A Comparison between Snow Cover Products Derived from Visible and Microwave Satellite Observation

Alan Basist Climate Prediction Center, Camp Springs, Maryland






A comparison between two satellite-derived snow cover products demonstrates the strengths and weakness of each procedure. The current NESDIS operational product is subjectively derived from visible satellite imagery. The analysis is performed once a week, using the most recent clear view of the surface. The experimental product is objectively derived from daily microwave measurements observed by polar-orbiting satellites. The operational product uses a high albedo in the visible spectrum to identify snow cover, whereas the experimental product uses a high albedo in the visible spectrum to identify snow cover, whereas the experimental product uses a passive microwave scattering signature.

Comparisons between the operational and experimental product show good agreement in the extent and distribution of snow cover during the middle of the winter and summer seasons. However, the agreement weakness in the transition seasons and along the southern edge of the snowpack. The analysis suggests that the operational procedure is better at observing snow under a densely vegetated canopy, whereas the experimental procedure is better over rugged terrain and persistent cloud cover. The experimental product is also better at observing rapid fluctuations in the snowpack, since it has higher temporal resolution and can see through nonprecipitating clouds.

An integration of the two products, currently under development by NOAA/Office of Research and Application and the National Meteorological Center, would represent true snow cover better than either single procedure. However, it would probably introduce discontinuity into the 5-yr time series of the current operational product, which is the longest record of snow cover over the Northern Hemisphere. Averaging the experimental product between two consecutive weeks effectively brings the two datasets into closer agreement throughout the global time series. However, this technique does not resolve the regional biases between the two datasets into closer agreement throughout the global time series. However, this technique does not resolve the regional biases between the two datasets. Surface observations would help identify the source of these biases; unfortunately, these reports are severely limited over many areas.

Abstract

A comparison between two satellite-derived snow cover products demonstrates the strengths and weakness of each procedure. The current NESDIS operational product is subjectively derived from visible satellite imagery. The analysis is performed once a week, using the most recent clear view of the surface. The experimental product is objectively derived from daily microwave measurements observed by polar-orbiting satellites. The operational product uses a high albedo in the visible spectrum to identify snow cover, whereas the experimental product uses a high albedo in the visible spectrum to identify snow cover, whereas the experimental product uses a passive microwave scattering signature.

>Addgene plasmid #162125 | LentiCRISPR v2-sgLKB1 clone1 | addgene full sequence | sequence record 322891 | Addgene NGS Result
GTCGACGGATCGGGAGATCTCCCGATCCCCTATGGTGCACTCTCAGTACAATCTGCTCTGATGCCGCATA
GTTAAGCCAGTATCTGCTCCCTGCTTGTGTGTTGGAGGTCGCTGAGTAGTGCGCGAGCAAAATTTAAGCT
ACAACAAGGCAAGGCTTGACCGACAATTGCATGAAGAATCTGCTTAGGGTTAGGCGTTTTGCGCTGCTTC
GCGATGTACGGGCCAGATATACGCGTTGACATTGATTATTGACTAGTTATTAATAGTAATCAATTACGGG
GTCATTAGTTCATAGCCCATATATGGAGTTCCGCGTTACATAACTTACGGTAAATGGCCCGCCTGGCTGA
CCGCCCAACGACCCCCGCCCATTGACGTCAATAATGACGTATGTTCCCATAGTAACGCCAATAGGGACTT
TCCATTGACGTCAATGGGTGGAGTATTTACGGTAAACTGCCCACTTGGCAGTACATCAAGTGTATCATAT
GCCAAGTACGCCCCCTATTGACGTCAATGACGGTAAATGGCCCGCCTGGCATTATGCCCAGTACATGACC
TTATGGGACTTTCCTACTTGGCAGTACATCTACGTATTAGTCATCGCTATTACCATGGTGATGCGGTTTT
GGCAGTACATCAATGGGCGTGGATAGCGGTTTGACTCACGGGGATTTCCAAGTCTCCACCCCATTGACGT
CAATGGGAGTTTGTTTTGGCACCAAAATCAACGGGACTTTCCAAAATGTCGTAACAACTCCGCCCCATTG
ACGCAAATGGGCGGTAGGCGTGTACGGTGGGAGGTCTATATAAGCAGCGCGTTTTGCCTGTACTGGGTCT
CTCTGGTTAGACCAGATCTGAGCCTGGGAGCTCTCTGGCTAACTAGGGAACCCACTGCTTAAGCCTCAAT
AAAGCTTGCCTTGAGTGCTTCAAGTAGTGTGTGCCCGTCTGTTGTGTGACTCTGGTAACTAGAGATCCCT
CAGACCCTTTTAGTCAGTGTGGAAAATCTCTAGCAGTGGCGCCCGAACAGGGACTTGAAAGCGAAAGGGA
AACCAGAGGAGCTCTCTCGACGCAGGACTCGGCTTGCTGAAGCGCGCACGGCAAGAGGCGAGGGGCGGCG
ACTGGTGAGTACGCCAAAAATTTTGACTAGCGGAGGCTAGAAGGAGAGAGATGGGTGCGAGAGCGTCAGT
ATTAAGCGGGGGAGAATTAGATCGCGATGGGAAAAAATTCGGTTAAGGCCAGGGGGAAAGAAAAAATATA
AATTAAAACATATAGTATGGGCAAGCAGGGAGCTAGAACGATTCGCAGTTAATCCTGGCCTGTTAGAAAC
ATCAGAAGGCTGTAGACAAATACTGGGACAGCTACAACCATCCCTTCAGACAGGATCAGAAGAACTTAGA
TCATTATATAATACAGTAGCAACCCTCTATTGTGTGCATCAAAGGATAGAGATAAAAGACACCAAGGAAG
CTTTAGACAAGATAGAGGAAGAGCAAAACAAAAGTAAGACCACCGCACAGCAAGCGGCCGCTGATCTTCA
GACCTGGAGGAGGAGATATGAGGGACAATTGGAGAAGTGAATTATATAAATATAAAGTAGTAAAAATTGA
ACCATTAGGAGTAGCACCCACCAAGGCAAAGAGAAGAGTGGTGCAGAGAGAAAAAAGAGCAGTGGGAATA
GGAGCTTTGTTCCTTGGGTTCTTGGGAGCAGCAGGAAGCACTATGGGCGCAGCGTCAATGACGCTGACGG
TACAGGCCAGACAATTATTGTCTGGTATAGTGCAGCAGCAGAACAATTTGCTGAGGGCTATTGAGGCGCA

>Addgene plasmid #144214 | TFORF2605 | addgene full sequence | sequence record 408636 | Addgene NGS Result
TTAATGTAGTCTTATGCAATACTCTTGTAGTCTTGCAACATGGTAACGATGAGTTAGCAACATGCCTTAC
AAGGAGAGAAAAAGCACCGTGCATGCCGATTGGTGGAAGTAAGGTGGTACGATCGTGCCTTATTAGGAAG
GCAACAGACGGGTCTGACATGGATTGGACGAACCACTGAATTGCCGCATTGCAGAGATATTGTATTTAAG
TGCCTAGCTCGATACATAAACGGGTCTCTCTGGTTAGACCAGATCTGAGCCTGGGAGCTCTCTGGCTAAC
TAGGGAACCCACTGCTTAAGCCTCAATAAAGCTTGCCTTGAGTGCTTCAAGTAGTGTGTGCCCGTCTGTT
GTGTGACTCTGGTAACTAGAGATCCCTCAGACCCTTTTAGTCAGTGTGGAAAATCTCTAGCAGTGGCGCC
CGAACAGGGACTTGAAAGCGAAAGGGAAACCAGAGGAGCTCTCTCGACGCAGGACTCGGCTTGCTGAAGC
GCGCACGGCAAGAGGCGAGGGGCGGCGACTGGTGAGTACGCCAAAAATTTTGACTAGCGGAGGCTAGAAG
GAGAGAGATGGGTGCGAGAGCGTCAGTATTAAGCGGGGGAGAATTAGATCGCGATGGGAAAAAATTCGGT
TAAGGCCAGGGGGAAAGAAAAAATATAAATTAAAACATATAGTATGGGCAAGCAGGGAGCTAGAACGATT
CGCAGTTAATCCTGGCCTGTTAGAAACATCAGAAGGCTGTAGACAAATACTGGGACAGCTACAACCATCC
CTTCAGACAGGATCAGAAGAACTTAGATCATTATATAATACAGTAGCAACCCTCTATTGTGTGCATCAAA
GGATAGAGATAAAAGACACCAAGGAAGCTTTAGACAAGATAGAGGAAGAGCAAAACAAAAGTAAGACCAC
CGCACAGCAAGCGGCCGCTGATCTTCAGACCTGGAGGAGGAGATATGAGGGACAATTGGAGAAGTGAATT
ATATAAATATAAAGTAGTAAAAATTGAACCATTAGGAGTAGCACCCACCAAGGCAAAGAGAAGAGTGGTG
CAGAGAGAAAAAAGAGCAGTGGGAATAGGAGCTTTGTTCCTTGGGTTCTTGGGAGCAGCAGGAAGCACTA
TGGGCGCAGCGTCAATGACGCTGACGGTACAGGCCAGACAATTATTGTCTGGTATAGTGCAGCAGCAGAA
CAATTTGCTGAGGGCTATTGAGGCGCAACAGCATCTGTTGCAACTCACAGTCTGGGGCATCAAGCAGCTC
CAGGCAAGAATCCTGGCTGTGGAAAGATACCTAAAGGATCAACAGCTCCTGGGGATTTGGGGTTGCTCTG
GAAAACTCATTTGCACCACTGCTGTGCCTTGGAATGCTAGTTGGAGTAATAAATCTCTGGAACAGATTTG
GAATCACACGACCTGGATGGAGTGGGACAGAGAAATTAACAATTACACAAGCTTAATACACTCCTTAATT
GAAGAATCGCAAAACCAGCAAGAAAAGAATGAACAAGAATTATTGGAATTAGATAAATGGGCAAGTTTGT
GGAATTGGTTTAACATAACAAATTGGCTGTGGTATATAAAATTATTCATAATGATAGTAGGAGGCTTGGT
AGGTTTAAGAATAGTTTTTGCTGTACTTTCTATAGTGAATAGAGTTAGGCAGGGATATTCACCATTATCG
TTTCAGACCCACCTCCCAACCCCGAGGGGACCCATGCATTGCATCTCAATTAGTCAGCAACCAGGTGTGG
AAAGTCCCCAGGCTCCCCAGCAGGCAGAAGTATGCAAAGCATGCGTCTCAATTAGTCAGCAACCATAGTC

Comparisons between the operational and experimental product show good agreement in the extent and distribution of snow cover during the middle of the winter and summer seasons. However, the agreement weakness in the transition seasons and along the southern edge of the snowpack. The analysis suggests that the operational procedure is better at observing snow under a densely vegetated canopy, whereas the experimental procedure is better over rugged terrain and persistent cloud cover. The experimental product is also better at observing rapid fluctuations in the snowpack, since it has higher temporal resolution and can see through nonprecipitating clouds.

An integration of the two products, currently under development by NOAA/Office of Research and Application and the National Meteorological Center, would represent true snow cover better than either single procedure. However, it would probably introduce discontinuity into the 5-yr time series of the current operational product, which is the longest record of snow cover over the Northern Hemisphere. Averaging the experimental product between two consecutive weeks effectively brings the two datasets into closer agreement throughout the global time series. However, this technique does not resolve the regional biases between the two datasets into closer agreement throughout the global time series. However, this technique does not resolve the regional biases between the two datasets. Surface observations would help identify the source of these biases; unfortunately, these reports are severely limited over many areas.